By Caden Ziegler
The Texas State Capitol is “The place where government and history happen every day,” according to the Bob Bullock Museum. Not only are state laws birthed here, but the building also holds significant meaning to the surrounding citizens. Many people choose the rotunda in the center of the Capitol to protest, as it is the vessel that connects the people to the government.
One such event is going on today, Jan. 27, regarding abortion rights. A pro-life rally is in attendance, as well as a counter-protesting pro-choice rally. Forty-five years ago, the Roe v. Wade Supreme Court decision of 1973 protected the right to abortion within the first trimester of the pregnancy.
The Texas Alliance for Life website states that “legal abortion in our nation has claimed the lives of more than 60 million unborn children and has hurt countless women and men.” Beginning around 1 p.m., the group marched toward the Capitol building from the Ministry Fair on North Congress.
The Austin Chronicle defines this Rally for Life as “one of Texas’ the biggest anti-abortion events.” Texas Alliance for Life claims that there will be thousands of attendees, the website has a call to arms, telling followers to “organize a bus or carpool of people from your church, youth group, or local pro-life organization to come.”
Katie Tahuahua has been involved with Alliance for Life since college, and said, “We are here at the capitol for the Texas Rally for Life, which the Alliance for Life put on every year to bring pro-life people from across the state together to send a message to the capitol that we need to protect the unborn.”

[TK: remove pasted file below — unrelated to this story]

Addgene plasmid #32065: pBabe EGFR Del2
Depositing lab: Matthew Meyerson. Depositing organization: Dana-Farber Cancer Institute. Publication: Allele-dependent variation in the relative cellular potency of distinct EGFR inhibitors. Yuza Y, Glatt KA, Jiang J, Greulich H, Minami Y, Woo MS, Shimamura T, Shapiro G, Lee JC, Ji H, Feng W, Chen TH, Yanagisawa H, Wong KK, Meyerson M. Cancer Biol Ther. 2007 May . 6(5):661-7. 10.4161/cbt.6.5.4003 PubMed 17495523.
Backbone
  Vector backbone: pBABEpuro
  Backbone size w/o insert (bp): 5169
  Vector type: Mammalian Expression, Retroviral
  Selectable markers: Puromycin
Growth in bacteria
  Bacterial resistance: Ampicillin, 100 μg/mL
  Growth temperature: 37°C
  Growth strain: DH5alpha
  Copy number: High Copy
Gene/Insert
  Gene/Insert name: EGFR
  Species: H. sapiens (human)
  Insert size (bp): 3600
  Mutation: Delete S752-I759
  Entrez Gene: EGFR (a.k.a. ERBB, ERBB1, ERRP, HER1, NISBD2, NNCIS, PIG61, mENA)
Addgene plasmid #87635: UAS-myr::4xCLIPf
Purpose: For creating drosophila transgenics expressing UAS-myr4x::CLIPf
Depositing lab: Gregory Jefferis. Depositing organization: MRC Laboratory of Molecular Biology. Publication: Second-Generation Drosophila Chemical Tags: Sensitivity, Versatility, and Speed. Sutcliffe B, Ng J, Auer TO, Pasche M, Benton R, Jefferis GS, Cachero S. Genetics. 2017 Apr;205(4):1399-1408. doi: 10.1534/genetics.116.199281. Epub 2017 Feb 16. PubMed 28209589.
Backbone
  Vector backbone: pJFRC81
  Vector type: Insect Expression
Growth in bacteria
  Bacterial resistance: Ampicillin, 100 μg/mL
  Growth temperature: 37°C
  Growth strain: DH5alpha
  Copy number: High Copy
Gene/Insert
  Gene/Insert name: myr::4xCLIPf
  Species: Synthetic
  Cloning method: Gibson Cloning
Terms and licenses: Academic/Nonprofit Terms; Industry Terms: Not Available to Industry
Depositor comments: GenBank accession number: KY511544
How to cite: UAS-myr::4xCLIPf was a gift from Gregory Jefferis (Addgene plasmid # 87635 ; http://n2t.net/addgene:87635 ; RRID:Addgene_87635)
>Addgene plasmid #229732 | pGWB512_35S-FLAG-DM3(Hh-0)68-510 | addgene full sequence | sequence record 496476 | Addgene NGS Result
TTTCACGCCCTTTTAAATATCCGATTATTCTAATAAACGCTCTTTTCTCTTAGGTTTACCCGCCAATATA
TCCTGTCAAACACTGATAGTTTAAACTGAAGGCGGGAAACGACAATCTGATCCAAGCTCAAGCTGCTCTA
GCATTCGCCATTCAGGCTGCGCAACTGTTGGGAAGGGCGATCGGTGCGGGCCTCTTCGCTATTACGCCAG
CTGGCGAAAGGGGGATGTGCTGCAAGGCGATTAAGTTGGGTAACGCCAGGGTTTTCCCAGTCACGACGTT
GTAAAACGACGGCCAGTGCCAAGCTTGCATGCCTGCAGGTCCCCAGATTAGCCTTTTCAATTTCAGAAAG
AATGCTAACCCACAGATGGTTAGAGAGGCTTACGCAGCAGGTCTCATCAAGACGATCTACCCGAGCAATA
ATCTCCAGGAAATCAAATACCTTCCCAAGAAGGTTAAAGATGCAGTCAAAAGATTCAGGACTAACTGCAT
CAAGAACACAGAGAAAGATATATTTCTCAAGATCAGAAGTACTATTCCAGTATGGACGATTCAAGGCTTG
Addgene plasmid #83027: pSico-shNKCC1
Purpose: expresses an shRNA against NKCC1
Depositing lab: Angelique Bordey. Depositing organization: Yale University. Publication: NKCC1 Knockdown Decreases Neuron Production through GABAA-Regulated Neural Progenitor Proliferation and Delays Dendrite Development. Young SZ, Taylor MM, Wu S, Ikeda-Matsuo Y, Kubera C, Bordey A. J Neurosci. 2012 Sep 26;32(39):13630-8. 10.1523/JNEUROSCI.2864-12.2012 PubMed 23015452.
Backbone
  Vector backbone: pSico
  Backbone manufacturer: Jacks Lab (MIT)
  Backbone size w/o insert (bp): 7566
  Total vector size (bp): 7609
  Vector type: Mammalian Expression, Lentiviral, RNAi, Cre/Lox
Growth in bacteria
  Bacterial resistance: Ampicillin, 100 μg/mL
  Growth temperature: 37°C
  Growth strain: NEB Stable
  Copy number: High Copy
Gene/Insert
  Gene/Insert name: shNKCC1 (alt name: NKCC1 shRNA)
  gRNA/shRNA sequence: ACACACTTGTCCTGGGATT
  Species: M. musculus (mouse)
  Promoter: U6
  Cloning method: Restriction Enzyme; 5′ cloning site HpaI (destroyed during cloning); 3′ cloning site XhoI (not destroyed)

“There are usually some protesters,” said Tahuahua. This year marks the fifth rally she has attended. Her boss, State Representative Isaac, helped write the sonogram bill. She said this bill requires that “women have a sonogram before they choose to have an abortion, [so] that they have completely informed consent with what they are doing.”
He also helped defund Planned Parenthood, so now all of their funding goes towards women’s health initiatives, providing birth control and health screenings to low income families. These initiatives do not provide abortion services.
Many people at the rally also took moderate views, believing that Roe v. Wade was wrong in allowing abortion so late into the pregnancy. One woman believed that abortion should be done in a shorter window of time, because there is scientific evidence that after a certain point the child/fetus can feel pain.
Roe v. Wade was a Supreme Court case that established a protocol for state involvement in cases of abortion. According to the case, states must legalize abortion in the first trimester, states may choose to limit abortion access in the second trimester, and states may ban abortion in the third trimester. A subsequent Supreme Court case, Planned Parenthood v. Casey, extended abortion protections to ensure that limits to abortion access must not place an “undue burden” on the woman seeking an abortion.
Lexie Cooper is the President of the Austin chapter of NOW, the National Organization for Women. She and the Texas Handmaid’s, advocates of women’s reproductive rights, organized the counter protest that would meet the Rally for Life.
“I was raised Christian and I do strongly believe that a loving God would be pro-choice. I know that we have a lot of other religious people here who believe that as well,” Cooper said. The mass of people surrounding the Capitol was dotted with groups of sisters, religious women devoted to Jesus Christ but live in a convent rather than a monastery like nuns.
“We have a basic right, women can be free, abortion on demand and without apology,” shouted the protesters as they stood in front of the Capitol gates. On the South Grounds of the Capitol, a pro-life band played to greet the rally as they entered the grounds.
The Capitol is not only a government office or tourist destination, but a place where people come together, sometimes to express their differences, in hopes of building what they believe is a brighter future.